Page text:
Marseilles Open Final Act: Fully Loaded

2010 Marseilles Open
By Matthew Zemek, February 23rd, 2010

Michael LlodraAt the biggest tournaments in tennis, Michael Llodra is considered a lightweight. At the 2010 Open 13 event in his native country, the left-handed Frenchman lived up to his last name.

Mr. Llodra - make that, Monsieur Llodra - was simply a load over the past week at the Palais des Sports in Marseilles, France.

A man with a modest haul of three career ATP singles titles - none of them in Masters or Grand Slam events - registered championship number four on Sunday afternoon. Unseeded but undaunted, Llodra defeated his doubles partner, Julien Benneteau, 6-3, 6-4, to win the tournament he lost last year to Jo-Wilfried Tsonga in the championship match.


The 29-year-old Llodra didn’t back his way into this situation. The floater from Paris knocked off top-seeded Robin Soderling in Friday’s quarterfinals, the kind of conquest that should lead to a deep run at an ATP 250 event. Yes, some will say that he might have had a tougher time against Tsonga, but that argument - if it is indeed articulated - would be similar to saying that Roger Federer was lucky to win the 2009 French Open due to Rafael Nadal’s fourth-round loss.

Two players can meet only once in a tournament. If those two players are slated to meet in the final but only one of them gets there, the successful player deserves nothing but praise as a result. There really isn’t a good reason to place a cloud over a player who makes the final of a tennis tournament, only to draw an opponent who proves to be less than intimidating as Benneteau proved to be on Sunday. Michael Llodra had to get to the final in the first place, and that point cannot be stated enough.


This writer felt that Benneteau - due to his stellar play against Tsonga and his ability to get off the court first in Saturday’s semis (with Llodra playing second on that day) - would have had an advantage in this final throwdown, but Llodra turned that line of thinking into rubble by blitzing Benneteau from the get-go.

Llodra’s lefty serve was on target throughout this match, as the southpaw hammered 12 aces and put his first serve in the court on 67 percent of his attempts. It’s true that Llodra committed four double faults, but those occasional errors were the product of an intentionally aggressive game that sought to suffocate his less powerful but considerably crafty opponent. Benneteau - as shown in his Saturday slaying of Tsonga - likes to get into rallies and use his defensive skills to win points. Llodra needed to make this a serving match, and that’s exactly what he did… even when he double faulted.


Since tennis’ unique scoring system demands that a player win a cluster of points by a margin of at least two, it’s not necessary to hit a successful first serve 95 percent of the time. Second serves have their place in this sport, and even the best servers will lose one or two points in almost every game they play.

The key is not to avoid losing a single point; no, the true task for a server is to win four out of every six points, because that rate of efficiency will win a game and, by extension, a match. If a player is hitting 67 percent of his first serves, he’s on pace to win four of six points. If he’s winning 80 percent of the points in which he’s getting his first serve into the court, that means he’s winning at least three points in every service game. Up against this level of serving, a returner must win 100 percent of second serve points just to have a fighting chance. It goes without saying that that’s just not realistic.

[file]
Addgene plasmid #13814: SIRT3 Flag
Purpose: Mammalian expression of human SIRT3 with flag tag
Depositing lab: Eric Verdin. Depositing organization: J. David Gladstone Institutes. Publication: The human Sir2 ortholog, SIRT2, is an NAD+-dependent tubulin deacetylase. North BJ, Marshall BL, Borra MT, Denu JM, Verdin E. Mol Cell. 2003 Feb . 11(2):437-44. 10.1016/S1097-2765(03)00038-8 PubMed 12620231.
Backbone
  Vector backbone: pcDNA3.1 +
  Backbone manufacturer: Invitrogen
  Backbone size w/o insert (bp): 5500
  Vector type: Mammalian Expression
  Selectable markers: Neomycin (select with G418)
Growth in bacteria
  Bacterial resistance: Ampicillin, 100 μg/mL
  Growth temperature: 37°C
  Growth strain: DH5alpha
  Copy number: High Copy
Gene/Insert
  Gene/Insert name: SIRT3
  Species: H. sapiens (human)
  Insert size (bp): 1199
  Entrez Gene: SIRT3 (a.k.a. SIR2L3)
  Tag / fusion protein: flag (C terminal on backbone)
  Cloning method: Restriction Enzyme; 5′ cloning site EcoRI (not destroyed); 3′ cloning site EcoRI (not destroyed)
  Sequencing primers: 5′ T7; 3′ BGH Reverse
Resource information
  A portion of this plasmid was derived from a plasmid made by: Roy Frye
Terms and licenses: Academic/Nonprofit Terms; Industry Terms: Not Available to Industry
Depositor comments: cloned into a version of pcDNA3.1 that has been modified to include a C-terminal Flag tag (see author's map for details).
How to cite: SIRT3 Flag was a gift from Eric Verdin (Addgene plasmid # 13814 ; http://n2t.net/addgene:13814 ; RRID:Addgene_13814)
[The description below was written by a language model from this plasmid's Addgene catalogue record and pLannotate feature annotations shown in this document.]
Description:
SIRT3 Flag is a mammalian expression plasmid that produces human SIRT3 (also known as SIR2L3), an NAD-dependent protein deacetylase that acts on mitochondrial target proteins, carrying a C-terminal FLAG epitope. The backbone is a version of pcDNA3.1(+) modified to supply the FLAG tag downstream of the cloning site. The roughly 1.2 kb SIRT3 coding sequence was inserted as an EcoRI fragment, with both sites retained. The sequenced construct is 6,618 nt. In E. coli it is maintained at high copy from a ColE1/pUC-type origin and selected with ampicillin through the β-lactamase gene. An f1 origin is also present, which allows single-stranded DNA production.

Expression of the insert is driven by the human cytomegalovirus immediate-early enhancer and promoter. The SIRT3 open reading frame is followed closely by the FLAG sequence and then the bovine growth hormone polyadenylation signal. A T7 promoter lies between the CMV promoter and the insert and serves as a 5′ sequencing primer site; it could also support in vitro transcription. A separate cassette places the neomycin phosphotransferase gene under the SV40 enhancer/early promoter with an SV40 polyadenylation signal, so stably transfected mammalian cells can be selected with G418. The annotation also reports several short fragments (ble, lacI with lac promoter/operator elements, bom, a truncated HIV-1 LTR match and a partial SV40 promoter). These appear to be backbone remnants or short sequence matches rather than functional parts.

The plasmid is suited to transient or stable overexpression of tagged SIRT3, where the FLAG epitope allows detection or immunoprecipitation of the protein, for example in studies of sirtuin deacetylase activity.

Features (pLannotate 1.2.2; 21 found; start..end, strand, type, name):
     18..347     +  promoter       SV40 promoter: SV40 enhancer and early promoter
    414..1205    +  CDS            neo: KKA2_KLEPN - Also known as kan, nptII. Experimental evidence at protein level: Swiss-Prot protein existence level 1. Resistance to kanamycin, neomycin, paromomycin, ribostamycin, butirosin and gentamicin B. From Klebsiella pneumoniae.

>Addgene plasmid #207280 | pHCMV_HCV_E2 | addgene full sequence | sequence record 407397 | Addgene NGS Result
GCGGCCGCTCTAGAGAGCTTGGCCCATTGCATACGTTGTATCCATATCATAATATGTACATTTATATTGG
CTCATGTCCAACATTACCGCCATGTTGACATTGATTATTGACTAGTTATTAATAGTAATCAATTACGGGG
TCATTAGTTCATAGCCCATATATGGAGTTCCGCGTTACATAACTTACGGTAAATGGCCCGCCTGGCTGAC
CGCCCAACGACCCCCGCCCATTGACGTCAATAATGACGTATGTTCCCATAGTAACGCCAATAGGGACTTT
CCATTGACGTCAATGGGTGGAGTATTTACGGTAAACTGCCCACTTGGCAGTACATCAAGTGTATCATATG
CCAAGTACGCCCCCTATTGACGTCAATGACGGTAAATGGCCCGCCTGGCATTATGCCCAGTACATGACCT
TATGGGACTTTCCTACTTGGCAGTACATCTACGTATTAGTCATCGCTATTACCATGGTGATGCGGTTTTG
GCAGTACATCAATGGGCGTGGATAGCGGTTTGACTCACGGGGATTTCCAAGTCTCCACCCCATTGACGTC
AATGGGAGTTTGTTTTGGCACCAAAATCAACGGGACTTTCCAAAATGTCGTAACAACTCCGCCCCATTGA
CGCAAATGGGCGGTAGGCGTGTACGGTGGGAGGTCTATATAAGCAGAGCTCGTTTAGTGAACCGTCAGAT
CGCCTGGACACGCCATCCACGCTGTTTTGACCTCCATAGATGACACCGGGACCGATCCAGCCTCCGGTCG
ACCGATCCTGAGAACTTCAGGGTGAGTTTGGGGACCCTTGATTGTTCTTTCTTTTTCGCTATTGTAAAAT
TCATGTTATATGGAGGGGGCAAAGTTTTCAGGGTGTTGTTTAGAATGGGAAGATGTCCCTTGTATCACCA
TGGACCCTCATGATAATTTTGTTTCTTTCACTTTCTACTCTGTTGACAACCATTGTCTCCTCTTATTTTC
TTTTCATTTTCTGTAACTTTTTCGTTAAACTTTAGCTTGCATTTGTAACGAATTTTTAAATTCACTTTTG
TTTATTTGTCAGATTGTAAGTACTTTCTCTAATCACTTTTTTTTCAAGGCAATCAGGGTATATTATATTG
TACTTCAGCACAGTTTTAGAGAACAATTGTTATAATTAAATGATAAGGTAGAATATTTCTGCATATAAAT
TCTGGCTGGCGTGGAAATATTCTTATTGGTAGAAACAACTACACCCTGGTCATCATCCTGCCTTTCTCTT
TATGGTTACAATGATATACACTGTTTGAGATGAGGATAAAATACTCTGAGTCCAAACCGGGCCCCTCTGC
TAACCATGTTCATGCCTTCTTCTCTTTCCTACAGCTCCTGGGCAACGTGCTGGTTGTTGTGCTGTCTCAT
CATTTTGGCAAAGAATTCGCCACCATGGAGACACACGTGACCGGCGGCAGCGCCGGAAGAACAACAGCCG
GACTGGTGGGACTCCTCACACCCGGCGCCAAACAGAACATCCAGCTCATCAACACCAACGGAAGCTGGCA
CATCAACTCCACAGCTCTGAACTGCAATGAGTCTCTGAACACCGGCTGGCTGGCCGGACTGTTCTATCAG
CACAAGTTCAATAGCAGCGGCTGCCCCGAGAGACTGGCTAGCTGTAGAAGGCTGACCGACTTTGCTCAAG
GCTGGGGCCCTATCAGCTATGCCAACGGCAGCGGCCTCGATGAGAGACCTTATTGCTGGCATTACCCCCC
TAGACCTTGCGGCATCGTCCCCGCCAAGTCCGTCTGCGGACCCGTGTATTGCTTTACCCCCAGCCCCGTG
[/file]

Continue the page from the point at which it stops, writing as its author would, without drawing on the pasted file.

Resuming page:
The bottom line is this: If a server is hitting 67 percent of his first serves and winning 80 percent of his first-serve points, he’ll be very tough to overcome in anything other than a tiebreak set. (Needless to say, Benneteau couldn’t take either set to a tiebreak on Sunday.)

This leads us to the second big statistic Monsieur Llodra brought to the table in this championship tilt: He never faced a break point in the match. Benneteau got to deuce on multiple occasions in the match’s most dramatic moment, the eighth game of the second set with Llodra serving at 4-3, but the dynamic left-handed serve that dominated the match proved to be too much for Benneteau’s return game.

The most arresting feature of that 4-3 game in the second set could be traced to something mentioned above: namely, Llodra’s willingness to risk a double fault with a big second serve. Indeed, on the final deuce point of that drawn-out game, Llodra cranked a second serve to the wide corner of the service box, drawing an errant return from Benneteau.

That final stroke of boldness allowed Llodra to breathe just a bit more freely, and after he won the next point for a 5-3 lead, the last remaining challenge on the road to a championship trophy had been surmounted. Benneteau held to make Llodra serve out the match at 5-4 in the second set, and that’s exactly what occurred. Llodra held at love with the same big-serving, net-rushing tennis that had worked throughout the afternoon. After an ace whizzed by Benneteau on match point, the result had become official: Michael Llodra owned a fourth career ATP singles crown.

Julien Benneteau had a fabulous week in beating Tsonga and - in Friday’s quarterfinals - the formidable Gael Monfils. In the end, however, Michael Llodra took home the trophy, leaving Benneteau without an ATP title in four career singles finals appearances.


The day wasn’t a total washout for Benneteau, however. In the doubles championship match played after the singles, the loser of the day’s first competition became a victor in the nightcap. Benneteau and Llodra defeated Julian Knowle of Austria and Sweden’s Robert Lindstedt, 6-4, 6-3. The triumph gave Llodra his 18th career doubles crown. Benneteau - with the victory - earned the sixth doubles championship in his ATP Tour career.